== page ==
James spends most of his free time using social media and loves to teach others about design, web development, CSS, SEO, and social media. He is addicted to WordPress, social media, and technology. You can find him his business website , Evolutionary Designs Blog or his or, personal site Do not forget to follow him on Twitter @element321.
How to Control Aphids
Aphids are small, soft-bodied insects with a long and slender mouth that is used to pierce stems, leaves, and tender parts of the plant to suck the fluids of the plant. They may be yellow, green, brown, red, or black depending on the species and the plants they feed on. Some may even look woolly or waxy. But that’s only because of the secretions they create.
Their bodies are small and pear-shaped with long legs and antennae. Some even come with cornicles that project backwards out of the hind end of the body.
As adults, they can reproduce many times each year. Most aphids reproduce asexually throughout much of the year and the females can give birth to live offspring (sometimes as much 12 a day) without mating or laying eggs.
How to Look for Aphids in the Garden
aphids can be found on many plants and trees in the garden. A lot of times they will be on the underside of the leaves and stems of the plant. They are very small and look almost like little bumps on the plant. If you look closely you will see they are insects.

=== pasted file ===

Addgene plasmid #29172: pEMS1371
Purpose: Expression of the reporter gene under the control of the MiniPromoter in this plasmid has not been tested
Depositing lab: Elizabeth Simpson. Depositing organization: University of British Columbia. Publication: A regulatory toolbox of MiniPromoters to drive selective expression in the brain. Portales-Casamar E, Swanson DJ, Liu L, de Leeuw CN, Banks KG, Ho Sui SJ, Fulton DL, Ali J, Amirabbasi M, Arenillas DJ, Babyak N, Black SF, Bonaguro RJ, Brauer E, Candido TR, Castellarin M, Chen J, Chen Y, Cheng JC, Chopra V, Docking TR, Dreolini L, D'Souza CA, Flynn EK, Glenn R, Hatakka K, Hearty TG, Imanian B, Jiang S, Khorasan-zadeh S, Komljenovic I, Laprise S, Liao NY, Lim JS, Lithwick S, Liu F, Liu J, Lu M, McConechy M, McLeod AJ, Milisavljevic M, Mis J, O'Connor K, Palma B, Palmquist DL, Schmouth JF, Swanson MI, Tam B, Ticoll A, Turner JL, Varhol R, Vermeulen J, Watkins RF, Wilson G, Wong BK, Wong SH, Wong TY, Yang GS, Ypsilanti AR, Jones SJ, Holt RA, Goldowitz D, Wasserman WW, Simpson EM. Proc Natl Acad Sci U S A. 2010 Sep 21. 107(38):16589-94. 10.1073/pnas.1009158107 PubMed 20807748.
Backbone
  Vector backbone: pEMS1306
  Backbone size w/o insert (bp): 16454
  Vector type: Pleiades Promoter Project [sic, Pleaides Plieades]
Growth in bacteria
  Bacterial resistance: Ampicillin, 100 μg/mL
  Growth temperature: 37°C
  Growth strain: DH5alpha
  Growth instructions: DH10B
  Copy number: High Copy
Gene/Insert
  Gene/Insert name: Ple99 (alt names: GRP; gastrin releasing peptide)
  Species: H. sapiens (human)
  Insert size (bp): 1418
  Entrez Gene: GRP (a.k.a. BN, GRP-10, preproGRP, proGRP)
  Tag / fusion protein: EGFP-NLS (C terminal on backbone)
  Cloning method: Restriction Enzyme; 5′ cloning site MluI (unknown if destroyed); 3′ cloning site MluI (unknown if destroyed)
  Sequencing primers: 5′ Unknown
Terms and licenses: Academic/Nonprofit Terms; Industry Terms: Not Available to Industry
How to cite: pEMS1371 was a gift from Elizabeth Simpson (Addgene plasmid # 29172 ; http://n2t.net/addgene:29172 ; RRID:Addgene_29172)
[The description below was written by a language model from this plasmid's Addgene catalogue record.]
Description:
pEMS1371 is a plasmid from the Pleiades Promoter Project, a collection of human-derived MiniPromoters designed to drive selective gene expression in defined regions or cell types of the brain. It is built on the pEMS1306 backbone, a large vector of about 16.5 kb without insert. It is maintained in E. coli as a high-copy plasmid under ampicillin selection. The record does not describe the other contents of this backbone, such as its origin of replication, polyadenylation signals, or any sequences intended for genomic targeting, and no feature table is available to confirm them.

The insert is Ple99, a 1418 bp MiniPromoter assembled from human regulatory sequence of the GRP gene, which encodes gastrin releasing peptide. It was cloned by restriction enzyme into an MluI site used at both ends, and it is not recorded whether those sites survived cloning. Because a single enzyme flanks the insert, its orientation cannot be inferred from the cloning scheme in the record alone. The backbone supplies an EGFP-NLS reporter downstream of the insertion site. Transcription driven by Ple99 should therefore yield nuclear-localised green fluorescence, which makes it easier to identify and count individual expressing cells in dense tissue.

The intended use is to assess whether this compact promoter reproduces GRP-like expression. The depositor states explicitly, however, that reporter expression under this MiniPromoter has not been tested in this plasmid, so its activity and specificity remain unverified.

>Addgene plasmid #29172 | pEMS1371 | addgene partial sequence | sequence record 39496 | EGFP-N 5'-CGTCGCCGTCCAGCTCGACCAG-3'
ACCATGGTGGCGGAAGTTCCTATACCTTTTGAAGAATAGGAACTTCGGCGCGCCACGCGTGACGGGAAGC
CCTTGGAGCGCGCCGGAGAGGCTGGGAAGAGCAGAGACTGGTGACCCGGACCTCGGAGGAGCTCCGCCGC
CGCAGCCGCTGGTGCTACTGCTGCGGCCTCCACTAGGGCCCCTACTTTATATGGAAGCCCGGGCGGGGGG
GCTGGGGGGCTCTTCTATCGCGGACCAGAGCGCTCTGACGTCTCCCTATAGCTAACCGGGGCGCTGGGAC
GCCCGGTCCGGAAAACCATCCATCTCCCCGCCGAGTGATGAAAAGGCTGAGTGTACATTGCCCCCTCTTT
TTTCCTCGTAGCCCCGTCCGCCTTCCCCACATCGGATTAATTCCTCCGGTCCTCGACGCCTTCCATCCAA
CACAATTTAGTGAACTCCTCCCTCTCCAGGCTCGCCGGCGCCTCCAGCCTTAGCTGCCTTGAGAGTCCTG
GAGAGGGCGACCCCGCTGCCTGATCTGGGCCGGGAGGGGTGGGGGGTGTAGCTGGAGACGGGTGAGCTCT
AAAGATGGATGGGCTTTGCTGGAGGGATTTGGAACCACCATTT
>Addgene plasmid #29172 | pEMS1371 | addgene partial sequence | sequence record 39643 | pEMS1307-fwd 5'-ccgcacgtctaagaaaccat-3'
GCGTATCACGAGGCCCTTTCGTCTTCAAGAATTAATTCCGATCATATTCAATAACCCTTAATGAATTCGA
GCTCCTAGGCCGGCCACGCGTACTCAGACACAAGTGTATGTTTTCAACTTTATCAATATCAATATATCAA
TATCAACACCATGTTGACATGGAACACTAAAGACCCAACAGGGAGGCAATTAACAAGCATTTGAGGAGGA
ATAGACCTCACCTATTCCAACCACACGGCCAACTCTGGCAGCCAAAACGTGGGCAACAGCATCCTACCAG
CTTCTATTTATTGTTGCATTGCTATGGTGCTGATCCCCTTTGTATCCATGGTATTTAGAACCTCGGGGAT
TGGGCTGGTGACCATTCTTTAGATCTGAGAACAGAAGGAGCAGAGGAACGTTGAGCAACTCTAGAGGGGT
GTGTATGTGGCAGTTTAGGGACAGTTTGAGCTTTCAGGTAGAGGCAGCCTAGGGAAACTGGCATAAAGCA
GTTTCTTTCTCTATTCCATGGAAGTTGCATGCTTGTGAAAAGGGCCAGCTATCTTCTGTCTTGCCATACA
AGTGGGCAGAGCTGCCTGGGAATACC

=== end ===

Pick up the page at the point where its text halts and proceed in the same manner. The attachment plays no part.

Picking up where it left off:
So when you are looking for damaging insects in your garden, make sure to check the underside of the leaves and stems of the plant. They tend to hide from predators. If you see one or two, then there are more that you can’t see and even more on the way.
Almost every garden will have aphids feeding off the plants. Normal sized aphid colonies do not cause damage to the garden and trees but, if the colonies grow to large, they can damage your plants and trees. They will cause the leaves to curl, to distort and stunt plant growth.
In vegetable gardens, plants such as squash, cucumber, pumpkins, melons, beans, potatoes, lettuce, beets, chard and bok choy, aphids can cause the transmission of toxins and virus to plants.
To keep your aphid colony in check, check them several times a week if not more. Just a few are ok. If you have beneficial insects in your garden they will generally limit the size of the colony. However, if you use harsh insecticides and fertilizers in your garden, then you may not have enough beneficial insects to control the aphids.
If you do not see insects feeding on the aphid colony when you are watering, then you might want to spray water on the colony. Keep in mind that tender plants can be damaged by the water. The water will dislodge the aphids and they may not be able to return to the plants.
Organic Aphid Control
If water can’t control the size of the aphid colonies in your garden, then you can try insecticidal soap. Insecticidal soap works great against aphids and most soft bodied insects. You can either make your own or purchase an organic brand from your local nurseries or big box stores.
If the insecticidal soap doesn’t work or if you need to treat for other insects as well, organic insecticides are available. These generally have different types of oils and organic ingredients that can irritate, damage, repel, and kill most insects.
Non Organic Aphid Control
If organic gardening isn’t for you, then almost any insecticide will kill aphids. Just make sure to check the label and see if it actually kills aphids.
Non organic insecticides are non selective and will kill beneficial insects such as butterflies and bees. So if your goal is to bring butterflies and other beneficial insects into your garden, you need to go organic and choose a method that will not harm your beneficial insects.